Founder’s Syndrome Has Taken A Troubling Turn

By Michelle Quinn
East Bay Times

WWR Article Summary (tl;dr) “Founder’s Syndrome” — when a founder thinks he or she knows what’s best and doesn’t want critical feedback — has long been a tech industry affliction. But these days, according to writer Michelle Quinn, it’s becoming a bigger problem.

East Bay Times

Founder’s syndrome has taken a troubling turn.

Young startup founders, who have seen the success of founder-driven companies like Apple, Google, Facebook and many others, think they’ve got it all figured out.

They’re getting money, but they don’t think they need advice or mentoring. The last thing they want is a parent figure telling them “No.”

And these days, those who can rein them in — venture capitalists, investors, boards — are giving them free rein.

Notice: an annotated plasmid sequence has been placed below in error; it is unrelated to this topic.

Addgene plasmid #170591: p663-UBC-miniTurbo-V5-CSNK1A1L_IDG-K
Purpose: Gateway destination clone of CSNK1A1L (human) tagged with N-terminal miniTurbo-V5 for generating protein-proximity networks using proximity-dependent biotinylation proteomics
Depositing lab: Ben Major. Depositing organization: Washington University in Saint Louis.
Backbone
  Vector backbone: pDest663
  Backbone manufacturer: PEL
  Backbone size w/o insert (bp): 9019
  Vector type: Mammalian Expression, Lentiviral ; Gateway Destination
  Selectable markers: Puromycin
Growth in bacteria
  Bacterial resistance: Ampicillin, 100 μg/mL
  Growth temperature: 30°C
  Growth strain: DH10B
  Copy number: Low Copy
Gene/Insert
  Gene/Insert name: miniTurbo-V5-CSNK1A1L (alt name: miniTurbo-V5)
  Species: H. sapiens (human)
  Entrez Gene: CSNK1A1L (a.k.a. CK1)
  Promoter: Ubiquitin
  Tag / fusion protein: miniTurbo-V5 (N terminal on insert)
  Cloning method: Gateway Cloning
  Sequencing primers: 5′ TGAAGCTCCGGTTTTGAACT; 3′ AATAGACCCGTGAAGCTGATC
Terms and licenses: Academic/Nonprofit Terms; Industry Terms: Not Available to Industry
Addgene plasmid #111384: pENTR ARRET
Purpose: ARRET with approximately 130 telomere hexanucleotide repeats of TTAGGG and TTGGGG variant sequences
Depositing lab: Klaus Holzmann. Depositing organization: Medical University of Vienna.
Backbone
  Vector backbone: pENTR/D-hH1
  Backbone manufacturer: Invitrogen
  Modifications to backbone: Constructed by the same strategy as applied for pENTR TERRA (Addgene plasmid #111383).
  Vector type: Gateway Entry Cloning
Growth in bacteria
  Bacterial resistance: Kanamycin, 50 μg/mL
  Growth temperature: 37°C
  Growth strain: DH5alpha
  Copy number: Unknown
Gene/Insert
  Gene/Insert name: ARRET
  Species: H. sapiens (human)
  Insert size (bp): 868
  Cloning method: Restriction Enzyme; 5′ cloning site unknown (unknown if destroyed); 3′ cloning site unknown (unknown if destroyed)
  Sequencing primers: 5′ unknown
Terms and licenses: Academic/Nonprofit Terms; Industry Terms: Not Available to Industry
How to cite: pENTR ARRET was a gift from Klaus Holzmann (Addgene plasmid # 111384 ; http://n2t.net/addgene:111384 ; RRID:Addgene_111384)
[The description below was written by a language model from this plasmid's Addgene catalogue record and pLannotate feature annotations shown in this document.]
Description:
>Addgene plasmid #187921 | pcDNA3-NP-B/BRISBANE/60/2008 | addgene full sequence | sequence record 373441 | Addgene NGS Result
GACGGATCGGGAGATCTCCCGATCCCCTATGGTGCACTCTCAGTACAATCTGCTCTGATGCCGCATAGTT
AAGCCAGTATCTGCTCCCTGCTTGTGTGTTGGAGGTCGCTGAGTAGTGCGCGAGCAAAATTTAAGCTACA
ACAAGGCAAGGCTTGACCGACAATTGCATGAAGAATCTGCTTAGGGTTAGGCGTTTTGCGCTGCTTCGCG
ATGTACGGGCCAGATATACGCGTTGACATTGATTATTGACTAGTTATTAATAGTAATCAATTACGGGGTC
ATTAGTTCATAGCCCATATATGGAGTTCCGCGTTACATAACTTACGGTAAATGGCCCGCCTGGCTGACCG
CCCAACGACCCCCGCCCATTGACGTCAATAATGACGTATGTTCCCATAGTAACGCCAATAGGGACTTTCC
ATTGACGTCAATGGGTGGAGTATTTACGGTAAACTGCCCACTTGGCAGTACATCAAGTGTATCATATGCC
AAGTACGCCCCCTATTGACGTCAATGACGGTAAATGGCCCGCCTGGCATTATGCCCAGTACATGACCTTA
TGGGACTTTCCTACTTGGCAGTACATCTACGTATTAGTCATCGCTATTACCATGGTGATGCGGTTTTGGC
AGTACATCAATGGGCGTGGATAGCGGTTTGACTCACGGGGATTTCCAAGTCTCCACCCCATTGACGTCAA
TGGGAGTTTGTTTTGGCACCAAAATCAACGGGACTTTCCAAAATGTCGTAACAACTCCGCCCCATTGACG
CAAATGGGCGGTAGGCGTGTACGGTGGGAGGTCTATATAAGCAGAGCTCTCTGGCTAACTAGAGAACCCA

The results aren’t good.

Skully, the smart motorcycle helmet firm, has run out of money and shut down. Theranos, which promised to reinvent medical testing, faces multiple investigations. LendingClub’s founder and CEO departed amid an altered loan documents scandal.

Clinkle, the payment startup, raised $30 million but has little to show for it. Zenefits skirted state insurance regulations.

There are more ticking time bombs out there. The Securities and Exchange Commission, which is reportedly looking into a bunch of these companies, must be just gearing up.

Founder’s syndrome — when a founder thinks he or she knows what’s best and doesn’t want critical feedback — has long been a tech industry affliction. But these days, it’s becoming a bigger problem.

Too many startup CEOs see themselves as the revolutionary tech expert reshaping a field with new platforms that seasoned business professionals couldn’t understand. They know what they are doing. They don’t need governance and controls.

Their attitude is, I deserve this. My company is hotter than anyone else’s. I raised this money. They gave it to me.